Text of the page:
Sasha Ingber

Sasha Ingber is a reporter on NPR's breaking news desk, where she covers national and international affairs of the day.

She got her start at NPR as a regular contributor to Goats and Soda, reporting on terrorist attacks of aid organizations in Afghanistan, the man-made cholera epidemic in Yemen, poverty in the United States, and other human rights and global health stories.

Before joining NPR, she contributed numerous news articles and short-form, digital documentaries to National Geographic, covering an array of topics that included the controversy over undocumented children in the United States, ISIS' genocide of minorities in Iraq, wildlife trafficking, climate change, and the spatial memory of slime.

She was the editor of a U.S. Department of State team that monitored and debunked Russian disinformation following the annexation of Crimea in 2014. She was also the associate editor of a Smithsonian culture magazine, Journeys.

In 2016, she co-founded Music in Exile, a nonprofit organization that documents the songs and stories of people who have been displaced by war, oppression, and regional instability. Starting in the Kurdistan Region of Iraq, she interviewed, photographed, and recorded refugees who fled war-torn Syria and religious minorities who were internally displaced in Iraq. The work has led Sasha to appear live on-air for radio stations as well as on pre-recorded broadcasts, including PRI's The World.

As a multimedia journalist, her articles and photographs have appeared in additional publications including The Washington Post Magazine, Smithsonian Magazine, The Atlantic, and The Willamette Week.

Before starting a career in journalism, she investigated the international tiger trade for The World Bank's Global Tiger Initiative, researched healthcare fraud for the National Healthcare Anti-Fraud Association, and taught dance at a high school in Washington, D.C.

A Pulitzer Center grantee, she holds a master's degree in nonfiction writing from Johns Hopkins University and a bachelor's degree in film, television, and radio from the University of Wisconsin in Madison.

A high-speed chase involving a suspected narco-submarine out in the eastern Pacific Ocean offers a look into just how dangerous the U.S. Coast Guard's operations to combat drug smuggling can be.

The dramatic, one-minute video was recorded by a member of the Coast Guard wearing a helmet camera on June 18. It was released on Thursday.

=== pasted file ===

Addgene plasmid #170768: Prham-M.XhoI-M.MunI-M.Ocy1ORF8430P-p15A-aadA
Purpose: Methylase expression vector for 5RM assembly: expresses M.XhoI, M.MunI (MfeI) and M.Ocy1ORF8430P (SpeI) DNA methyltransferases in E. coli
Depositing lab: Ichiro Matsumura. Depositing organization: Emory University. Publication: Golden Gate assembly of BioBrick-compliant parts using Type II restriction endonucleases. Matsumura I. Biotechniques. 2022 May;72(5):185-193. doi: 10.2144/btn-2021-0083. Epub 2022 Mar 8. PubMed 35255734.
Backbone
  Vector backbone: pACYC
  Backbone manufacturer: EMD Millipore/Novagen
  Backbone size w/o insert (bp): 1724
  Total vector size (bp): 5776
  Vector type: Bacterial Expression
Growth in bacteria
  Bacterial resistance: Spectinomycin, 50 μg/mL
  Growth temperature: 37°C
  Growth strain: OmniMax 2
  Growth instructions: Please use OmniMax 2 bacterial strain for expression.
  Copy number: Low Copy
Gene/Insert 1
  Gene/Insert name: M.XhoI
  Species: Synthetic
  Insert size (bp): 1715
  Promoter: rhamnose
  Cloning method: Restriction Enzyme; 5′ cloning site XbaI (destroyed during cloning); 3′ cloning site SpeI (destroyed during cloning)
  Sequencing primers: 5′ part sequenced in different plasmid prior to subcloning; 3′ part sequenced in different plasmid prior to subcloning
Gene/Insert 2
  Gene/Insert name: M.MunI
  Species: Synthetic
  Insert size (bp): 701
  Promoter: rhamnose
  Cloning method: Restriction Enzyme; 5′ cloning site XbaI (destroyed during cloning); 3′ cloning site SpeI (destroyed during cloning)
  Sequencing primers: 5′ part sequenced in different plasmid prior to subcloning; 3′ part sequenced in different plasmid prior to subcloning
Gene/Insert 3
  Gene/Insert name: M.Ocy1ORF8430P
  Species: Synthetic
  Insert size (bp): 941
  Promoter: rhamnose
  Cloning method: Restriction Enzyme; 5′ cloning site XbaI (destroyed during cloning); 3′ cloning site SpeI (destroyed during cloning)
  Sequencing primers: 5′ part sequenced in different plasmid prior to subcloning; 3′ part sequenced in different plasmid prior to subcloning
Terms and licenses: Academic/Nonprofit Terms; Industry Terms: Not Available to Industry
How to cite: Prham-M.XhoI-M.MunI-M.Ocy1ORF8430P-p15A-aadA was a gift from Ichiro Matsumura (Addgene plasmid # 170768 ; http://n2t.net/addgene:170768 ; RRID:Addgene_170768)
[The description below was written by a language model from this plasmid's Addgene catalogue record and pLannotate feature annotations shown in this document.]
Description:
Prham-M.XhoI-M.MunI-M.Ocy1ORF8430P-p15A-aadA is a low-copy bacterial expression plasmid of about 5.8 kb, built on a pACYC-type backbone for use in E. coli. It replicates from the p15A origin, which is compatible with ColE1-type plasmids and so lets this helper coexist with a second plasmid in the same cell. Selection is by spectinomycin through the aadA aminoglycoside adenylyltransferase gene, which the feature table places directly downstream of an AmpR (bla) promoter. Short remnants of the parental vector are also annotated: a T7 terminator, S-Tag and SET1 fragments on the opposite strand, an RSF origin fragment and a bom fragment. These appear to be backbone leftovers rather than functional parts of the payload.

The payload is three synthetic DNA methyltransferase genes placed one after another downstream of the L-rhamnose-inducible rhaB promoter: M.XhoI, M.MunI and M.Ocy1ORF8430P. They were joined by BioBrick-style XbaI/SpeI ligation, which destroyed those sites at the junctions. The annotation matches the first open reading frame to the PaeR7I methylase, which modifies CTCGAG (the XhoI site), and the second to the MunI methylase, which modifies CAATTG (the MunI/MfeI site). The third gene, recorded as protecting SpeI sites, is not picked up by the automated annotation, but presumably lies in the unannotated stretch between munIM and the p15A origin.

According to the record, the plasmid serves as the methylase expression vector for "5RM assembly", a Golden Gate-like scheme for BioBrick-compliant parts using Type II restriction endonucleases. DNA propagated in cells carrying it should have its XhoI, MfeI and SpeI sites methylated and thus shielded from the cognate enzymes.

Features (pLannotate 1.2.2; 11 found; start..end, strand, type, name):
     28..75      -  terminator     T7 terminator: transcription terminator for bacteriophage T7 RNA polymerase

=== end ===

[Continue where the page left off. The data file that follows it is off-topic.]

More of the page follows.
"Stop your boat!" a Coast Guard member's voice can be heard repeatedly shouting in Spanish.

Updated at 12:20 p.m. ET

Rep. Alexandria Ocasio-Cortez, D-N.Y., is being sued by two people who say they criticized her on Twitter and were then blocked from her account, which has more than 4.7 million followers.

"I'm here today because I want to put an end to this," Yazmin Juárez told members of Congress tearfully on Wednesday.

Lawmakers listened as Juárez testified about the preventable death of her daughter in 2018, weeks after they were released from U.S. Immigration and Customs Enforcement custody.

A former State Department employee was sentenced to 40 months in prison for concealing her interactions with two Chinese intelligence agents, along with the extravagant gifts they gave her in exchange for government information.

Candace Claiborne began to work as an office management specialist at the State Department in 1999, according to court documents. She had a top secret security clearance and served overseas in such cities as Baghdad, Beijing and Shanghai.

Updated at 1 p.m. ET

The Smithsonian's National Museum of American History may add drawings made by formerly detained migrant children to its famous collection.

The drawings depict time spent in the custody of U.S. Customs and Border Protection. Some of the children's images appeared to show stick figures with frowns and people on floors under blankets.

Afros, braids, dreadlocks and twists. California lawmakers have passed a bill to protect black employees and students by outlawing discrimination against people who wear those hairstyles.

"The history of our nation is riddled with laws and societal norms that equated 'blackness,' and the associated physical traits, for example, dark skin, kinky and curly hair to a badge of inferiority," the bill notes.

Updated at 8:23 p.m. ET

In the small, quaint town of Villevieille, southern France, the temperature soared to 113.2 degrees on Friday.

Météo-France, the national weather service, issued its highest warning level for four regions of the country.

The largest manufacturer of police body cameras is rejecting the possibility of selling facial recognition technology – at least, for now.

Axon, formerly known as Taser International, has worked with more than 18,000 law enforcement agencies worldwide, selling a suite of products that include body cameras and software. It says 48 of 79 major city law enforcement agencies in North America are Axon customers.

The National Rifle Association has shut down its online TV channel and lost its chief lobbyist, new setbacks for a group that also is the subject of another congressional investigation, NPR has learned.

The NRA has struggled under both scrutiny from the outside for its connections to Russia's interference in American politics and from internal divisions over its leadership and its finances.

Europe's top human rights organization is reinstating Russia's voting rights, a major step in removing penalties for a country accused of grave human rights violations.

Russia was stripped of its rights in 2014, after it annexed the Crimean Peninsula from Ukraine. The seizure triggered international condemnation.